Wherever you live, you have to know where things are. To really understand the place, though, it helps to know where things were.
Newcomers to town, or longtime residents suddenly possessed by curiosity, can read books or browse websites to learn more about the rise and fall and rise of downtown Minneapolis.
Or they can take a walk in the skyways.
There are history lessons on the walls, hanging in plain sight, waiting to inform and surprise. Who knew the skyway was also a museum?
The most impressive exhibit may be the enormous aerial views of Minneapolis in the skyway level of the Wells Fargo buildings in Downtown East. There are 12 massive images, all teeming with details. The sequence begins in the tower at 550 S. 4th St., with an illustration from 1879, a bird’s-eye view of the burgeoning milling metropolis. The last image, in the tower at 600 S. 4th St., is a photo from 2013.
Ryan, the Minneapolis-based company, developed and built the Wells Fargo Downtown East campus. Josh Ekstrand, national director of design for Ryan, said the company realized the space could be used to give a visual history of the city.
“How the city grew, how the mills became the centerpiece of the city, how the city grew up around them,” he said. “We were hopeful that we were helping toward a revitalization of the east side of the downtown and extending the core, bringing the city back to its roots.”
But getting “high-resolution images to tell the story over time, images that would celebrate the city at a large scale — not a small task,” said Ekstrand.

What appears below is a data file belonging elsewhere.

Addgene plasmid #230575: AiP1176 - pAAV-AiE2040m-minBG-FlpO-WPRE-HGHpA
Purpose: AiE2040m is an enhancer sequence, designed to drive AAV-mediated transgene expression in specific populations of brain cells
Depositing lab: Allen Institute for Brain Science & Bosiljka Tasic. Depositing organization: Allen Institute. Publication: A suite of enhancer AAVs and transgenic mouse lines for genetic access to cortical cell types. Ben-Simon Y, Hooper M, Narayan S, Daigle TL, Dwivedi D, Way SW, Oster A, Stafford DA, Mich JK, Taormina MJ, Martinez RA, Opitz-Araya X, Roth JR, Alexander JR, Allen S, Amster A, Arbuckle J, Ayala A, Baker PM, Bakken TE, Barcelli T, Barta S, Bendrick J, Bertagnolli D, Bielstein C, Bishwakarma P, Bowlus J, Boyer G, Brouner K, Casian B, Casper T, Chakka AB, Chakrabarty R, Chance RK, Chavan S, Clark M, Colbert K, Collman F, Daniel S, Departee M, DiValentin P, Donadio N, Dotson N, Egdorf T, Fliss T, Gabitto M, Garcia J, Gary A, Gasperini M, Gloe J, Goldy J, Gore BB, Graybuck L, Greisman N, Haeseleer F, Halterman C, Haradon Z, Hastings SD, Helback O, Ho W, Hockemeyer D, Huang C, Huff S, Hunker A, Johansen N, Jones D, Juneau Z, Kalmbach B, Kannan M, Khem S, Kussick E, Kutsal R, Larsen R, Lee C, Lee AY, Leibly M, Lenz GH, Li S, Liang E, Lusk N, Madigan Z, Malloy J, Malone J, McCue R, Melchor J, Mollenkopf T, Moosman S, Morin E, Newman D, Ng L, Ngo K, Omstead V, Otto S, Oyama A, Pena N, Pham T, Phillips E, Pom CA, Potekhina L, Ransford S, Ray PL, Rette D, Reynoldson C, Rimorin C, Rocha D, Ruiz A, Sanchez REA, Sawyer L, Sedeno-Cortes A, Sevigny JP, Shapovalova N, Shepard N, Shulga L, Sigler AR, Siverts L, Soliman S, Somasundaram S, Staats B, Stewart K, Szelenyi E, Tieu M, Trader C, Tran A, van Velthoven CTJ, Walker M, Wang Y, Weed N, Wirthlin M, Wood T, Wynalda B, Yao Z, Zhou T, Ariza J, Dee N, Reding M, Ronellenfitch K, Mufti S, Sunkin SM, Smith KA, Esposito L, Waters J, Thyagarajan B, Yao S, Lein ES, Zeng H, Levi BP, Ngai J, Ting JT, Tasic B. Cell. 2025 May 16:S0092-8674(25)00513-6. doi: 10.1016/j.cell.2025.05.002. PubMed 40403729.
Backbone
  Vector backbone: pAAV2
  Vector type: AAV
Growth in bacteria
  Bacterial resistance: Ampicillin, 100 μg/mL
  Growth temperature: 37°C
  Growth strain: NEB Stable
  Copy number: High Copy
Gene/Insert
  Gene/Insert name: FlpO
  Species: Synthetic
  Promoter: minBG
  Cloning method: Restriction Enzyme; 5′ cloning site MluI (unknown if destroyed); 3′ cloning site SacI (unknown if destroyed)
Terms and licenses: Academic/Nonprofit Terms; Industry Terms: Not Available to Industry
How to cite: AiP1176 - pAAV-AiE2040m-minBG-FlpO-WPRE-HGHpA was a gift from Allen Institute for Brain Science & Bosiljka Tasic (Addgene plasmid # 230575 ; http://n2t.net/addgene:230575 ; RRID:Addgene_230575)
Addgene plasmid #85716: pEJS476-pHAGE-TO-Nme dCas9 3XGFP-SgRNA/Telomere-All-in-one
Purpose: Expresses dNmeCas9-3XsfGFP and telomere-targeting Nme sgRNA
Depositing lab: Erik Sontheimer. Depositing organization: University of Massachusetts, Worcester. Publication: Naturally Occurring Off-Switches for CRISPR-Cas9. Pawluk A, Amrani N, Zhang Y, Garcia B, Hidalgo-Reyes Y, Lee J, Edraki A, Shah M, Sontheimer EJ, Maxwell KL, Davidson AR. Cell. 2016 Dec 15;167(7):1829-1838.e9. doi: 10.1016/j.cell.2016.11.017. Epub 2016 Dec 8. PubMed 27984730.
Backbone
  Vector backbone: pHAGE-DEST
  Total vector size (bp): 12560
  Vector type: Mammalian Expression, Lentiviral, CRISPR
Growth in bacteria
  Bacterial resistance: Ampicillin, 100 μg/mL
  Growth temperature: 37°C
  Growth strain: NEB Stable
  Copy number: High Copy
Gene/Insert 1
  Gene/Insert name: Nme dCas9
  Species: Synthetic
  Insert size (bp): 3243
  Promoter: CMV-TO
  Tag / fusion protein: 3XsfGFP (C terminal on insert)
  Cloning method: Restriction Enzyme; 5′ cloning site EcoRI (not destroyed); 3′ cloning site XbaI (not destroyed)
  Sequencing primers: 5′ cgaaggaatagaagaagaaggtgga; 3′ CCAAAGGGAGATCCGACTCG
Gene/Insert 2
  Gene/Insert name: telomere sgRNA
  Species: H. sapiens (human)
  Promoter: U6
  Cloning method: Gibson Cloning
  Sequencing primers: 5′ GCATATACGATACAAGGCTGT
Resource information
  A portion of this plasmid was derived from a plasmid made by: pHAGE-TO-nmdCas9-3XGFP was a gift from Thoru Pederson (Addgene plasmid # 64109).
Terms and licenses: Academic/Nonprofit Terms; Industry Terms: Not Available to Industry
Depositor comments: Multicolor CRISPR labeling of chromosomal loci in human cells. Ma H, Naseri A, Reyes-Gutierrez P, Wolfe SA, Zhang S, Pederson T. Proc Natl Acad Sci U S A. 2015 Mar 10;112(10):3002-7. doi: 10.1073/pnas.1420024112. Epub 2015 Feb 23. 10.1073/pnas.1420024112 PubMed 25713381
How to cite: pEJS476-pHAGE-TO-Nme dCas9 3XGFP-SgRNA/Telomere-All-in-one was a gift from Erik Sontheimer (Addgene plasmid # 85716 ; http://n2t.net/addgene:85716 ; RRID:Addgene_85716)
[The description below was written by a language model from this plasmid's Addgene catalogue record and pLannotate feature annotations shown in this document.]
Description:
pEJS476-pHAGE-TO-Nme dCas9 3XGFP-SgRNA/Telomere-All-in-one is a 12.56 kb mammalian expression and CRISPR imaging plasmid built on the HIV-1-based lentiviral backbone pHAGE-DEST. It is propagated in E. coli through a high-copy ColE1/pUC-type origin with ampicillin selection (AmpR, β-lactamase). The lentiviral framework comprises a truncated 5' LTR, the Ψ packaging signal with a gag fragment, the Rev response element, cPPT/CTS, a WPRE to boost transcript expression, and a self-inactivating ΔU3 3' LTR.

New History, a local company that aids in historic building re-use, was able to help. Tamara Ludt, New History director, did most of the research for the images, consulting old fire insurance maps and archival photos. She also discovered a surprising source: the U.S. Department of Agriculture.
“The Farm Service agency started taking aerial photographs of farms of the ’20s,” said Ludt. “But we have a lot of pictures of our metropolitan area they took. Thanks to a photographer and a crop-duster pilot, we have these records.”
Although Ekstrand is very familiar with the murals, he’s still learning about Minneapolis from them.
“I walk past the pictures on a near daily basis, and find something new every time,” he said.
Bustling and alive
That’s not the only skyway museum. The Westin hotel (88 S. 6th St.) has shots of its first incarnation, as well as the midcentury office tower that grew up around it.
An interior skyway in the Baker Center (706 2nd Av. S.) has photos of the building from the Model T days, when it towered over all its neighbors.
A different sort of gallery can be found in the ground-floor food court of the Northstar Center (608 2nd Av. S.). One remarkable shot of the New England Furniture store has an amazing amount of detail. You can see a living room set in the store window as well as pedestrians on the sidewalk. There’s also a newspaper rack with the name of a long-forgotten movie, “99 River Street,” which played downtown in 1953.
City Center (33 S. 6th St.) also displays oversize images, which capture the grit and smoke and life on Hennepin Avenue in the 20th century. One shot captures Dayton’s, the Radisson Hotel and the new wing of Donaldsons rising on Nicollet Mall, dripping with classical ornamentation. There are horse carts, cars, theater marquees, women in voluminous dresses. It looks noisy, chaotic, bustling and tremendously alive.
Step outside of City Center today and you see the blank walls of City Center — the bunker that hollowed out the heart of downtown and traded the world of the mural for an empty expanse.
When you look at the old pictures of downtown, it’s hard not to feel a sense of loss. But at least they show us what we had.